Endovascular Recanalization of Tandem Carotid and MCA Occlusions

Another thing that came up in conference recently was whether, in the case of acute carotid and tandem M1 occlusions, it might be advisable to attempt recanalization via the non-occluded carotid. The rationale was that tunneling through the the occluded carotid can take a long time and is accompanied by heavier antithrombotic exposure, with its attendant bleeding risks, especially after IV tPA. Putting the guide wire up the non-occluded carotid and across the anterior communicator could allow faster access to the offending M1 occlusion with less antithrombotic exposure.

I asked one of our neuroendovascular colleagues about this option, and the reply was that such an approach has the disadvantage of putting the healthy brain hemisphere at risk (via thromboembolism, vessel perforation, etc.) In this person’s opinion, its better to keep the cerebral procedural risks confined to the infarcting hemisphere if possible.

The literature on acute carotid revascularization is confined to case series. See this and maybe this.

About Justin A. Sattin

I'm a vascular neurologist and residency program director. I created this blog in order to share some thoughts with my resident and other colleagues, and to foster my own learning as well.

  1. Ahsan Sattar says:

    Thanks for sharing those papers. An important factor which I believe determines the final outcome is door to recanalization time which in our case was almost close to 10 hours.

    • Justin A. Sattin says:

      Yes. Off-hand, I know of two papers addressing that issue. This one looks at stroke onset-to-procedure termination time and found that after 6-7 hours, outcomes in IA-treated subjects with successful reperfusion were equivalent to those who weren’t reperfused.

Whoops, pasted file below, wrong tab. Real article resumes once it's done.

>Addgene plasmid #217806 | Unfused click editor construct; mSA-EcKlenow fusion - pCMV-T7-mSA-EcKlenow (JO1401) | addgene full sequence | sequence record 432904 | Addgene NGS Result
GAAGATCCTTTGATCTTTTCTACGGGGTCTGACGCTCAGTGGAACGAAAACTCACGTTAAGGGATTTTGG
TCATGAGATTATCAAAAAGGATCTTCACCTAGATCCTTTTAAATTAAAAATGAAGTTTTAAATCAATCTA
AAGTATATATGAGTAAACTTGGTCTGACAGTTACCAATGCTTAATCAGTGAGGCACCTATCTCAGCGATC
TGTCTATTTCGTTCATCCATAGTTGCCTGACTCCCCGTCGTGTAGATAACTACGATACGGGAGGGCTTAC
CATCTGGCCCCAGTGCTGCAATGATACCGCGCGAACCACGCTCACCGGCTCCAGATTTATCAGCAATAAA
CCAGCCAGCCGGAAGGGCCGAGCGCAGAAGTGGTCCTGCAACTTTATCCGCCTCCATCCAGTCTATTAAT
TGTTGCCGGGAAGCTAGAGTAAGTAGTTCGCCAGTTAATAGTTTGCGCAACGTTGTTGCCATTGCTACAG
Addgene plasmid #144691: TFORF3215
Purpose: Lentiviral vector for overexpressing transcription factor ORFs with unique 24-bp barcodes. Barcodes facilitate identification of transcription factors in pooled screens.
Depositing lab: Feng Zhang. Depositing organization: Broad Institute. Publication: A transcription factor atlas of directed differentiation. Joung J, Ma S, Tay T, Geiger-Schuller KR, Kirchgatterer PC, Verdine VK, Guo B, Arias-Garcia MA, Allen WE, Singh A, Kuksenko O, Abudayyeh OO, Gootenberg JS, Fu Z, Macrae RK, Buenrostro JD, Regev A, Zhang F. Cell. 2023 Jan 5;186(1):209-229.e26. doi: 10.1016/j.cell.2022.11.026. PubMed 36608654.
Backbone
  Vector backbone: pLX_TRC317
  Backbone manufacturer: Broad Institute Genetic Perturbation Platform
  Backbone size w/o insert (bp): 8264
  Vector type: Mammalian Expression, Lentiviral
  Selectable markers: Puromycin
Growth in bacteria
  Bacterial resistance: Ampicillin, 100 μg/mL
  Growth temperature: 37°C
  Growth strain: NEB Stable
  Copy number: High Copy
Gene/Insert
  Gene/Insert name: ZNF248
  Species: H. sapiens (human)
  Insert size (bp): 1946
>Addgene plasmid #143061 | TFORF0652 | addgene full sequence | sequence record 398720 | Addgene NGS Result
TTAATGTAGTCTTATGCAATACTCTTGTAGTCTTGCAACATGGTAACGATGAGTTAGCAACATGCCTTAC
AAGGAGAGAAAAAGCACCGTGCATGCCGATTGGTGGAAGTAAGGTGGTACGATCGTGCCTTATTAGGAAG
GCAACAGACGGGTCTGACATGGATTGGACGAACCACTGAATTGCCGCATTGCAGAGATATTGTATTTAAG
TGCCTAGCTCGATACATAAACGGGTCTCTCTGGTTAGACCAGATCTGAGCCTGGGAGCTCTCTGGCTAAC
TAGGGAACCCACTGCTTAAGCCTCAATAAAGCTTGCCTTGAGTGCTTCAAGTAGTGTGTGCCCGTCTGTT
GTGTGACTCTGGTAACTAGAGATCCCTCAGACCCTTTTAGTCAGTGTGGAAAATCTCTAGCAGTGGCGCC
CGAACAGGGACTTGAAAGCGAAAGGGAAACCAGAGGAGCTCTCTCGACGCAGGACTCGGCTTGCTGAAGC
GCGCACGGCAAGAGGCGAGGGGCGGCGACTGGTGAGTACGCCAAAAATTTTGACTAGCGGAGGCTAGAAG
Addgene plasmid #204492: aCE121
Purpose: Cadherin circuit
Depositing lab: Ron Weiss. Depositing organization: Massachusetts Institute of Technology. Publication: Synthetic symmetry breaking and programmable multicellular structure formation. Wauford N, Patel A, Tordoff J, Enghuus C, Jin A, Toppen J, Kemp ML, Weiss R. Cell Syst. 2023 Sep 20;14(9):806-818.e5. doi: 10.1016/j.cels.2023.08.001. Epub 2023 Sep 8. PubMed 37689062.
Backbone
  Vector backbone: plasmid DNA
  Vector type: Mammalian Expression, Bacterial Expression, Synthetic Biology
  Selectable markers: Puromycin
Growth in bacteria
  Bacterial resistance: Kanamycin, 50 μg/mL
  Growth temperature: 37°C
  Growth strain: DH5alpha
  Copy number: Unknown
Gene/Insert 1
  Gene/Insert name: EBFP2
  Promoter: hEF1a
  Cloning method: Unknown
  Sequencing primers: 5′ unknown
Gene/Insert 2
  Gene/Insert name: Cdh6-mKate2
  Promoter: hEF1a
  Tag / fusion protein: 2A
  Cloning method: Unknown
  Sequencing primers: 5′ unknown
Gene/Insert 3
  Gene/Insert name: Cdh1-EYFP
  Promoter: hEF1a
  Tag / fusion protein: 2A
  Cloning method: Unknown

This one looks at procedure time and suggests that procedures accomplished in < 30 minutes were associated with more favorable outcomes as compared to > 30 minutes. The latter patients didn’t do any better than the placebo arm of the PROACT II trial.

  2. Khalid Alsherbini says:

    in regard to that same case , one thing we discussed if the CT/CTP data needed before endovascular therapy. I came across this article which was published in Neurocritical care Journal Nov 1st 2012 ” Agreement in Endovascular thrombolysis patient selection on interpretation of presenting CT and CTP changes ” by Ameer E.Hassan et al. , essentially they gave 5 stroke/endovascular trained neurologist 25 cases of ischemic stroke ” ER presentation, CT , CTP , last known well ” , and asked them to select patient for endovascular therapy independently based initially of CT and then CTP , and they presented the same information to them again in 2 weeks, what they found is that the Kappa value ” which my understanding how strongly they agree ” was 0.43 for CT scan ” considered moderate agreement ” , and was 0.29 ” fair agreement” based on CT perfusion data . and the worst was the intra-rater agreement which was 0.14 which is “poor agreement” . and they concluded that there is considerable lack of agreement even among stroke neurologist in selecting patient for endovascular therapy even for CT perfusion.